Peratech role in exploring the final frontier

A ROBONAUT is a dexterous humanoid robot built and designed at the NASA Johnson Space Center in Houston, Texas.

Whenever the Robonaut uses its hands to carry out complex jobs in space, it relies on technology fine-tuned by experts from a Yorkshire market town.

According to David Lussey, the founder and chief technical officer at Peratech, our region’s unexpected link with space exploration started with a phone call 10 years ago.


NASA had heard of Peratech’s skills in ‘touch technology’ and wanted help with a complex project.

A decade later, Peratech has been presented with a Tech Brief Award by NASA in recognition for its work in providing fingertip sensitivity for the Robonaut, a human shaped robot with a metal torso and two arms and hands, which gives it the versatility to perform tasks in space.

The project stems from Peratech’s skills in devising Quantum Tunnelling Composite technology (QTC).

QTC materials give enormous flexibility in the design, shape, thickness and style of a switch or pressure sensor and can be made in a range of forms, including coatings and inks.

Mr Lussey said: “The Robonaut was designed to be deployed in space missions.

“NASA chose our Quantum Tunnelling Composite technology for the robotic finger sensors because it provided really sensitive feedback – as good as a human hand – and was tough enough to withstand the rigours of space.

“Our QTC sensors enabled the Robonaut to work out how hard it was gripping something and where the fingers were gripping it.

“The sensors worked so well that NASA has given us an award.”

Mr Lussey said NASA had contacted Peratech, which is based in Richmond, North Yorkshire, after the space agency discovered that the company had created a material that was very sensitive to all sorts of stimuli.

“We were becoming well known for our ability to solve very unusual problems,’’ Mr Lussey said.

Mr Lussey said robots were needed for deep space travel which mankind couldn’t consider.

He added: “They believe a humanoid is the best shape. It certainly gave us a profile. Everybody wants to work with NASA, and we did.”

QTC material is pressure sensitive and changes its electrical resistance when a force is applied.

Tiny conductive particles within the composite material are brought closer together, when a force is applied and this enables a current to flow because electrons leap from one particle to the next using an effect called quantum tunnelling. No physical contact occurs between the particles.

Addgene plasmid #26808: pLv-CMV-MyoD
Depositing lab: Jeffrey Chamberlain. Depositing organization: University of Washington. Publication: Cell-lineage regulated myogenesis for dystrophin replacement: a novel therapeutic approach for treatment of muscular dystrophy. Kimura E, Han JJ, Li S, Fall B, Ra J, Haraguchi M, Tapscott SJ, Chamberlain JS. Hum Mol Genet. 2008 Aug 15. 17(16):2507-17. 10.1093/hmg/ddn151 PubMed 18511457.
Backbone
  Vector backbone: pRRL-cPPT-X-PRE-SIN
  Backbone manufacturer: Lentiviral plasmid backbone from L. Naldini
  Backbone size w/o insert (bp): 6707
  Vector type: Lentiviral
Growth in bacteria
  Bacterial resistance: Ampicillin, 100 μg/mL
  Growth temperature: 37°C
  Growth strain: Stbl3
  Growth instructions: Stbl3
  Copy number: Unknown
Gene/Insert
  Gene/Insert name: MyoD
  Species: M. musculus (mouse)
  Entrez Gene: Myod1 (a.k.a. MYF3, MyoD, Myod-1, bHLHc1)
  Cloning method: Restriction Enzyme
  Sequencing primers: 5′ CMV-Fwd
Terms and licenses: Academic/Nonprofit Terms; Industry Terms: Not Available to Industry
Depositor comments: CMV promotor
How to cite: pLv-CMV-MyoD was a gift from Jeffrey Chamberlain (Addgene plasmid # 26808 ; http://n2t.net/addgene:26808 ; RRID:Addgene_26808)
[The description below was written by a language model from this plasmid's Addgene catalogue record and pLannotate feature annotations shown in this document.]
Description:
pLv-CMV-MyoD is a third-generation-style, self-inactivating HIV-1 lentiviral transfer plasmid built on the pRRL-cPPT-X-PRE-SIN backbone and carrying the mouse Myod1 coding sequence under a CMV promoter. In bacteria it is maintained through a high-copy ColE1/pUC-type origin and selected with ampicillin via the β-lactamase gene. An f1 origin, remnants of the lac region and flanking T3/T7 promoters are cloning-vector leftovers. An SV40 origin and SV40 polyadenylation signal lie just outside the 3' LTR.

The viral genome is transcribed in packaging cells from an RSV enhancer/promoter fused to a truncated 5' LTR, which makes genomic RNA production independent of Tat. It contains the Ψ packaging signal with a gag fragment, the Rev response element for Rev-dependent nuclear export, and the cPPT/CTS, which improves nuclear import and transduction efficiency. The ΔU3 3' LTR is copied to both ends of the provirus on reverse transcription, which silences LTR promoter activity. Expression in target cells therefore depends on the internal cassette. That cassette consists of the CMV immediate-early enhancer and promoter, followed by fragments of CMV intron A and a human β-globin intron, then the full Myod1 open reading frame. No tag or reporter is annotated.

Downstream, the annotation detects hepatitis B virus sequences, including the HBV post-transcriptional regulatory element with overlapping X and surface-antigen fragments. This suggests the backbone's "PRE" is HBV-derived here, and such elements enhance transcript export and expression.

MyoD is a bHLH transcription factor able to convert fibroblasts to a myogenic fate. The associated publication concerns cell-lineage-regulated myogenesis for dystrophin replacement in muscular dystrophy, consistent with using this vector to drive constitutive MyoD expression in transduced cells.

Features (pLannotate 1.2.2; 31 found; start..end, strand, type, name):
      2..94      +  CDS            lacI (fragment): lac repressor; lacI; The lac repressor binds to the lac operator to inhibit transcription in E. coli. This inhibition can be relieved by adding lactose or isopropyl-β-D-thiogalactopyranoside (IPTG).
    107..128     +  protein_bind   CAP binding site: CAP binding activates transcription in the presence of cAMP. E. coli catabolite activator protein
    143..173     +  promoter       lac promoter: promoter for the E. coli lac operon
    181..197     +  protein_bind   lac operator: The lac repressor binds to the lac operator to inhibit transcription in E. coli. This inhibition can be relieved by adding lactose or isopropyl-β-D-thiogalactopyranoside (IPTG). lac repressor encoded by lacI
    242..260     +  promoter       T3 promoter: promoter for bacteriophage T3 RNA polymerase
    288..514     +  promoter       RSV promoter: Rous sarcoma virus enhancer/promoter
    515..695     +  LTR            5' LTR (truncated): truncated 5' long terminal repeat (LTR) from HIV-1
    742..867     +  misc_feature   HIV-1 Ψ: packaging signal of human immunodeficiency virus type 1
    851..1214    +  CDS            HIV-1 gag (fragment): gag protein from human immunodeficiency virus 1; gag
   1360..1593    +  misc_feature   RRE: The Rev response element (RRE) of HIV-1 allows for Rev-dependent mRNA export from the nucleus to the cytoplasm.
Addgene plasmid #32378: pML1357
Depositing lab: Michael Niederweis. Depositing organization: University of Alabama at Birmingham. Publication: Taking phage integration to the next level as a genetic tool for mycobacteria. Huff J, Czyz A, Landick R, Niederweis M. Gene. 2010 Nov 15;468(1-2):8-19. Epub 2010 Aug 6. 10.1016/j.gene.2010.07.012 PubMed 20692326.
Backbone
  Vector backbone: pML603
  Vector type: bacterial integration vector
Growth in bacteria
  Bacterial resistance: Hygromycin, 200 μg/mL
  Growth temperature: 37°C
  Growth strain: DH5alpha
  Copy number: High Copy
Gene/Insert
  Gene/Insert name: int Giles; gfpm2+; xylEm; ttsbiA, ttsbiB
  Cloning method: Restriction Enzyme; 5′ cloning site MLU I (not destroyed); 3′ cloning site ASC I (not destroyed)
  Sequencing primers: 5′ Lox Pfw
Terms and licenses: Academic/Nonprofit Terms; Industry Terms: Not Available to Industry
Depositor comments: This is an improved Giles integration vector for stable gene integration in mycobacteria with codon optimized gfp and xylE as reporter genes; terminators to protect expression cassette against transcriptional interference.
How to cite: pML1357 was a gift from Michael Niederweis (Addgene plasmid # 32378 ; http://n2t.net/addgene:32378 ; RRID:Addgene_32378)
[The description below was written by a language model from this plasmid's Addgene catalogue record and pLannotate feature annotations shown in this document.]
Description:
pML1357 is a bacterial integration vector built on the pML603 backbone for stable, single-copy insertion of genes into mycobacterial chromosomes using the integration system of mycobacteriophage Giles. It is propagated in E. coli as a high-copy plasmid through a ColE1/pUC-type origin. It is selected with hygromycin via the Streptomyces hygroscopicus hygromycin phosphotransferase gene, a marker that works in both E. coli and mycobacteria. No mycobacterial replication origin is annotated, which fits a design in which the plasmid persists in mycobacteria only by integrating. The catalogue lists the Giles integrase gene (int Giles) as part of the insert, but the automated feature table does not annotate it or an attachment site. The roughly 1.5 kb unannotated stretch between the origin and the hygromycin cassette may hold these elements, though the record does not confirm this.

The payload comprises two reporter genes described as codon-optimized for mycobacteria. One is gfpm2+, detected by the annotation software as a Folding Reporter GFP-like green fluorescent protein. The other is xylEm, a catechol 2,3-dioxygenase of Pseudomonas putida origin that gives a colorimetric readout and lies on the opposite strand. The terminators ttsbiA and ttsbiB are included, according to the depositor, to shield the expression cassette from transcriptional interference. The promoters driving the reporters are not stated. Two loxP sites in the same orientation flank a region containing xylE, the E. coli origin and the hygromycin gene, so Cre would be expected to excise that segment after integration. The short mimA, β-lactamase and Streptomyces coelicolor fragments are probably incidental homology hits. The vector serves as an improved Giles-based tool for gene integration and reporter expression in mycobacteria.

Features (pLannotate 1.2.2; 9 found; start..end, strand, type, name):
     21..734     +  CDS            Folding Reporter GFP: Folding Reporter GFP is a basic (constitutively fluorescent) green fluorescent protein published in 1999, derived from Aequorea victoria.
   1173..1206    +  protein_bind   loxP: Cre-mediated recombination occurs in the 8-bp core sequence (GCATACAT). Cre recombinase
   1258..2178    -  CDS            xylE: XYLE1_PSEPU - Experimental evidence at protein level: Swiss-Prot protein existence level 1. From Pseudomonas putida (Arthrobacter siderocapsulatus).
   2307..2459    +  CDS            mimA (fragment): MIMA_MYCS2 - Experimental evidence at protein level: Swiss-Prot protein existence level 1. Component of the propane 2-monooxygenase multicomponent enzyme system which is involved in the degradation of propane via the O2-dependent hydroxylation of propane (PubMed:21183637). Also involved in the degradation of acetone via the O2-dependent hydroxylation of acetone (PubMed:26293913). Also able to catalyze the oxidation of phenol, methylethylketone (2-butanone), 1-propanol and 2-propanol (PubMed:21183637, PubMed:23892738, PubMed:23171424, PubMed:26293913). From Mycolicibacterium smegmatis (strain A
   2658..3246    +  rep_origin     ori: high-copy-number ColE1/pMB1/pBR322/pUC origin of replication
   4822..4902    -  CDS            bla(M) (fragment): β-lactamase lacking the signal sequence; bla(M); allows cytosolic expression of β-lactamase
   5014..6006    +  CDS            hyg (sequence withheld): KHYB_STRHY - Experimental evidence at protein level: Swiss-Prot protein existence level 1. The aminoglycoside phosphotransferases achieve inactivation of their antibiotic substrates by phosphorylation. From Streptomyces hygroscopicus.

By adjusting the formulation and manufacture of the QTC material, it can be made with whatever level of responsiveness is required. As there is no air gap within the sensor, it is not affected by being in the vacuum of space.

The composite material was also selected so that changes in temperature did not cause it to swell and contract which would have created false readings.

The sensors were designed with no start resistance so that without pressure, the sensors draw no power and pass no current, which is important as power is at a premium in space.

Mr Lussey added: “Because our switches are solid state and so robust, we are also supplying to the many other robot projects and major industrial partners for their next generation of products. There is nothing to wear out, no air gap that can be contaminated by dust or sand or liquids..something that NASA appreciated as service calls in space are expensive.”

The precise value of the NASA contract is confidential. Peratech has around 25 staff and a turnover of £3m.

Earlier this year, it was revealed that Peratech was planning to build new laboratory facilities after securing a £1.2m investment from Finance Yorkshire’s Equity Linked Fund.

The mezzanine deal with Finance Yorkshire is a loan investment agreement with a small equity-linked exit bonus.

Chief financial and operations officer Doug Balderston said in July: “We are in a strong position in that we don’t need the money now as we’re capable of organic growth through the customers and contracts we currently have.

“But the technology sector grows very fast so leaving it to organic growth alone puts us at a disadvantage because we risk being left behind by competitors.

“At the moment, we don’t have any competitors, but that’s not to say we won’t have in the future.”

Rise of the machines

A ROBONAUT is a dexterous humanoid robot built and designed at the NASA Johnson Space Center in Houston, Texas.

Its development is part of NASA’s strategy to build machines that can help humans work and explore in space.

Working side by side with humans, or going where the risks are too great for human explorers, Robonauts will be used for building and discovery work.

A statement on the official Robonaut website says: “Robonauts are essential to NASA’s future as we go beyond low earth orbit and continue to explore the vast wonder that is space.”

Robonaut 2 is currently deployed on the International Space Station.